By MORGAN ADDERLEY
Tribune Staff Reporter
UNDER the updated Financial Transactions Reporting Act (FTRA) lawyers will be treated as "financial institutions", Attorney General Carl Bethel told the Bahamas Bar Association yesterday.
During his speech, Mr Bethel reiterated that in an evaluation the country received last summer, The Bahamas was found to be deficient in 22 out of the 40 recommendations of the Financial Action Task Force (FATF).
One requirement for The Bahamas was to bring into effect an updated FTRA. According to Mr Bethel, the FATF breaks its recommendations down to "almost microscopic suggestions that are called methodologies".
"To comply with the recommendation, you have to show that you have the methodology in place and are implementing it," he said.
"Now, how do you get the methodology in place? You have to craft laws almost with microscopic attention to these methodologies.
"That is… the process we've been at. And so today we now have an FTRA and by this evening, God willing, the House would have accepted the Senate's amendments which will…close the circle and we will have a fully compliant and acceptable [FTRA] that will meet all of the deficiencies that were identified in respect of our compliance in these aspects."
Mr Bethel explained the FTRA is based in system of compliance and due diligence, and thus will "henceforth" be the standard of conduct for all participants in financial services.
"Lawyers, accountants and other sort of professionals were never treated as financial institutions before," Mr Bethel said.
"They merely had duties of customer due diligence, making STR, Suspicious Transaction Reports, possibly. But they were never given the duties of being a financial institution. That's all changed. They are now in a category of financial institutions."
This is one "basic innovation" of the act. Mr Bethel explained to the Bar Association that as attorneys, they are "designated non-financial businesses and professions". As such, he noted that "verification is now the standard" for their field.
"Obtain and verify," he said. "Don't just give me your utility bill. I require you to go to counsel attorney in your home country, and have them say, 'I have compared this with the original and this is a genuine bill, [I've] notarised it'. That's an item of verification. You have to go that extra step."
Mr Bethel described this as "enhanced" due diligence.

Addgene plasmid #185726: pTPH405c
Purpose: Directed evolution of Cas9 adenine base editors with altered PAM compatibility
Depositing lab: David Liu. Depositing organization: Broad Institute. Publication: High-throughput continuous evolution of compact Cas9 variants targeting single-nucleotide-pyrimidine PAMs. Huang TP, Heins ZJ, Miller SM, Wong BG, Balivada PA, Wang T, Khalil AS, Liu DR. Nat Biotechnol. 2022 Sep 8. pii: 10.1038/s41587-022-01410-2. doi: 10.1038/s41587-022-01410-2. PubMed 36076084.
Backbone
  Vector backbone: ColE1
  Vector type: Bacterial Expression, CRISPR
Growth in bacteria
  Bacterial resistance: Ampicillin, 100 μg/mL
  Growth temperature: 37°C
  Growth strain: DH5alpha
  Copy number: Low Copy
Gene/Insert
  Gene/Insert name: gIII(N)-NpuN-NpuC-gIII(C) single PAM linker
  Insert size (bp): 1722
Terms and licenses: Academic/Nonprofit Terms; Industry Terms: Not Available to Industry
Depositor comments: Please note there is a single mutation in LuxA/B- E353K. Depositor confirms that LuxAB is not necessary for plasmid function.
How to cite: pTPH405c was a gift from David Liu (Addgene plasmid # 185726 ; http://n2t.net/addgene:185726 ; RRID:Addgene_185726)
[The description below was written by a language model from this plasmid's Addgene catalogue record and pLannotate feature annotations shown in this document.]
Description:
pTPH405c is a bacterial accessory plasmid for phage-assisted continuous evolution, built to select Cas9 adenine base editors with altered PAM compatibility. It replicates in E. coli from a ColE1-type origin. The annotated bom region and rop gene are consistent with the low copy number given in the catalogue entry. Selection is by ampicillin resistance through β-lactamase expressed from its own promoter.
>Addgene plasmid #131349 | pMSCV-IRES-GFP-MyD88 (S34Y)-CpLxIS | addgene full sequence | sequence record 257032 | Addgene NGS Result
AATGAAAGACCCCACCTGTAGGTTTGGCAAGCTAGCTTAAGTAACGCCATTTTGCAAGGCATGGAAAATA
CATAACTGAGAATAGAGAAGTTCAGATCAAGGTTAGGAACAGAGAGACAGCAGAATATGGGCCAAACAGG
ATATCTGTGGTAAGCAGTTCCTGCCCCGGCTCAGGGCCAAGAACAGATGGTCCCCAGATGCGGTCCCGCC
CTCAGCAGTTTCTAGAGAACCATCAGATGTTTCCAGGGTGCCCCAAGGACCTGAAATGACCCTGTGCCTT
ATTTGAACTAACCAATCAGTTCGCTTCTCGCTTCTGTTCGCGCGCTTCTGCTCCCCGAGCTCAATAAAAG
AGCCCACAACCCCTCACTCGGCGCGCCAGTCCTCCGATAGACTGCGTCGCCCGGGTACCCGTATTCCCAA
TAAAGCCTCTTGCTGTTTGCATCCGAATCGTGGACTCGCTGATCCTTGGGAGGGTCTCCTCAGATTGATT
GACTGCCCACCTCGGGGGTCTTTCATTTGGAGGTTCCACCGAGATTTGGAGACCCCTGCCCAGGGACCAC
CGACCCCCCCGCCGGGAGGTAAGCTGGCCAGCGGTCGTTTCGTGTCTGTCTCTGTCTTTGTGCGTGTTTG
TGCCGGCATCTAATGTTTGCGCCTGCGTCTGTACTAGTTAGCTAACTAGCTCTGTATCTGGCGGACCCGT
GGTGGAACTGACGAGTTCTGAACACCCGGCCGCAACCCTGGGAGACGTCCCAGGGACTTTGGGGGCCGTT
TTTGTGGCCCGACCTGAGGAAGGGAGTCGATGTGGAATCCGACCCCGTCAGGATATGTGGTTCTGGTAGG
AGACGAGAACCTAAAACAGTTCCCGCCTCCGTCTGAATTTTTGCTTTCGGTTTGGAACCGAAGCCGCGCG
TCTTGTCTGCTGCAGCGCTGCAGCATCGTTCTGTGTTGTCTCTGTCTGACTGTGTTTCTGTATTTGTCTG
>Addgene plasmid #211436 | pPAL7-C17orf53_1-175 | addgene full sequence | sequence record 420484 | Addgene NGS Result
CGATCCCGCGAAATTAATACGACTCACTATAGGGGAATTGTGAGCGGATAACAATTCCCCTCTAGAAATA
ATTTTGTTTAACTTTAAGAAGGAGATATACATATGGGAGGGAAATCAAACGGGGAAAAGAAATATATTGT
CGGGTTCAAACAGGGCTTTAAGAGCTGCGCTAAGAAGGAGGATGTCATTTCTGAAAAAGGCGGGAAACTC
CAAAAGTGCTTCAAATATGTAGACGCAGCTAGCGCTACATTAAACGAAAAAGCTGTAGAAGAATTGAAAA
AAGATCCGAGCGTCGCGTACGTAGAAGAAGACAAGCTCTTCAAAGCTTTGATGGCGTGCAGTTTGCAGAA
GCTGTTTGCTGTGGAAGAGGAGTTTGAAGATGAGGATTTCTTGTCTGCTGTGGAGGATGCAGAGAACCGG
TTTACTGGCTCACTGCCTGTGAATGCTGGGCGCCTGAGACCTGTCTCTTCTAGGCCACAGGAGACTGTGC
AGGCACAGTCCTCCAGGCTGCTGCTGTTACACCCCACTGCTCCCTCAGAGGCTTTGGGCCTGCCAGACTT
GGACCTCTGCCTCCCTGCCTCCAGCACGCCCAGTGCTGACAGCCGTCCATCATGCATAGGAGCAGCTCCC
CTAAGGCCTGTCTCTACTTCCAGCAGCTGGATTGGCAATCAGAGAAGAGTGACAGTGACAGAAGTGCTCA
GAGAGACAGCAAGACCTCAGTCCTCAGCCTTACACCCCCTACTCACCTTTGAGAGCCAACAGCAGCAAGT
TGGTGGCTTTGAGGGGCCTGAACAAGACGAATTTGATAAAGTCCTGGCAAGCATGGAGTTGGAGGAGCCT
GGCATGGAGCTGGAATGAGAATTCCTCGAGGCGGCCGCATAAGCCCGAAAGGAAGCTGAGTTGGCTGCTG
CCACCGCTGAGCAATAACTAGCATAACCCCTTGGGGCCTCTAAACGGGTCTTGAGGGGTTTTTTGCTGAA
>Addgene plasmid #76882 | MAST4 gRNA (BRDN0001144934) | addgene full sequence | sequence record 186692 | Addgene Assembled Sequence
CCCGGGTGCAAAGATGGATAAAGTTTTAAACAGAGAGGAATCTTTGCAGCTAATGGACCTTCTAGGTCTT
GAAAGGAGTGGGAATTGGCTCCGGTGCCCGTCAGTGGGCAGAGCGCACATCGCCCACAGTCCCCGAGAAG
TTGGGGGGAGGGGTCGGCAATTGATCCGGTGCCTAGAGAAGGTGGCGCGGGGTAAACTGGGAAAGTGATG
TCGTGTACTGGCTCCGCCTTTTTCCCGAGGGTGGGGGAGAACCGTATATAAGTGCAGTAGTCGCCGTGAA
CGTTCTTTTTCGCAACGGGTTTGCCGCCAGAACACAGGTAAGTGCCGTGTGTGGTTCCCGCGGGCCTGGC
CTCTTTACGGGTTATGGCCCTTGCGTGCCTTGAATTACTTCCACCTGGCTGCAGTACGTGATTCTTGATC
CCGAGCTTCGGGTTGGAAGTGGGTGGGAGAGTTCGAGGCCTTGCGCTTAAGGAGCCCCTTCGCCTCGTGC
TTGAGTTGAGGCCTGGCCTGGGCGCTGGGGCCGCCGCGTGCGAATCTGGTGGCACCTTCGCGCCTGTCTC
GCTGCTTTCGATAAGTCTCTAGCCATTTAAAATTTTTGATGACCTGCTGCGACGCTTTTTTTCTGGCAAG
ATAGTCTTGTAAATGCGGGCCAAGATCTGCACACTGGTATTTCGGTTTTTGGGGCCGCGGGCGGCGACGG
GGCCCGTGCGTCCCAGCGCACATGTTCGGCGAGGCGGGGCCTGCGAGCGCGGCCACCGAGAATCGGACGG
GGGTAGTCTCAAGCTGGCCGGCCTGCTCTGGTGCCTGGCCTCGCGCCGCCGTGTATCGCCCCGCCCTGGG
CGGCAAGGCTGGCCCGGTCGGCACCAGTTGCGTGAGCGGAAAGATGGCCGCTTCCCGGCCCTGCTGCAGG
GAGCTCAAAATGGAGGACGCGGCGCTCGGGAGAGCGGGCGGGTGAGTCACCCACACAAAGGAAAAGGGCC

Additionally, as financial institutions, lawyers are now expected to "comply and be regulated", Mr Bethel said.
"I know that there has been an issue between the Bar Association and the Compliance Commission. But unfortunately, under the new law, this must be resolved in favour of a cooperative relationship between the profession and the commission."
In this regard, major law firms will be expected to hire compliance officers. In smaller law firms, a senior partner can be nominated for this role. And in one-person law firms, the sole attorney can serve as the compliance officer.
The Attorney General also discussed the issue of lawyer-client privilege, emphatically stating that "privilege does not extend to…. facilitating the commission of a crime by a client."
"Of course, privilege can extend to, 'okay, you're in trouble, let me see how I can best frame your defence', that's a different issue."
However, "there are limits to privilege".
Mr Bethel referred to the fact Canada does not adhere to this regulation, as its Supreme Court has ruled lawyer-client privilege as "akin to an absolute right" and that "any intromission into this sacred territory violated certain articles of the Canadian Charter of Rights".
However, Mr Bethel suggested that Canada itself was "embarrassed" by the breadth of ruling, as a member of the the FATF. He added the country also is given negative ratings in this area in its mutual evaluations.
Despite this precedent, Mr Bethel underscored the reasons why The Bahamas cannot follow in Canada's footsteps.
"The Bahamas, however, I don't think we amount to a…sub-borrower in Toronto. Canada is a country with enormous natural resources, 40-50 million people, standing army, navy, Air Force; they don't need the world as much as we do.
"We have an entirely open economy. We are an integrated part of the world. And we're very small. We don't have the luxury that a Canada can enjoy.
"So we are not going to legislate, have not legislated any exemption, and it is expected that lawyer-client privilege will be kept within due bounds."
"And I hope I am well understood that anytime counsel is aware of anything untoward, it is mandated by law, and we always follow the law as lawyers, that SDRs be generated."
Mr Bethel ended his remarks by expressing "full confidence" in the legal profession in The Bahamas, and praised it for piloting this "ship of state" through "many such storms".
He added: "We get through hurricanes…. we know how to pilot the ship. Let us remember that it's not survival of the fittest, it's survival of the smartest."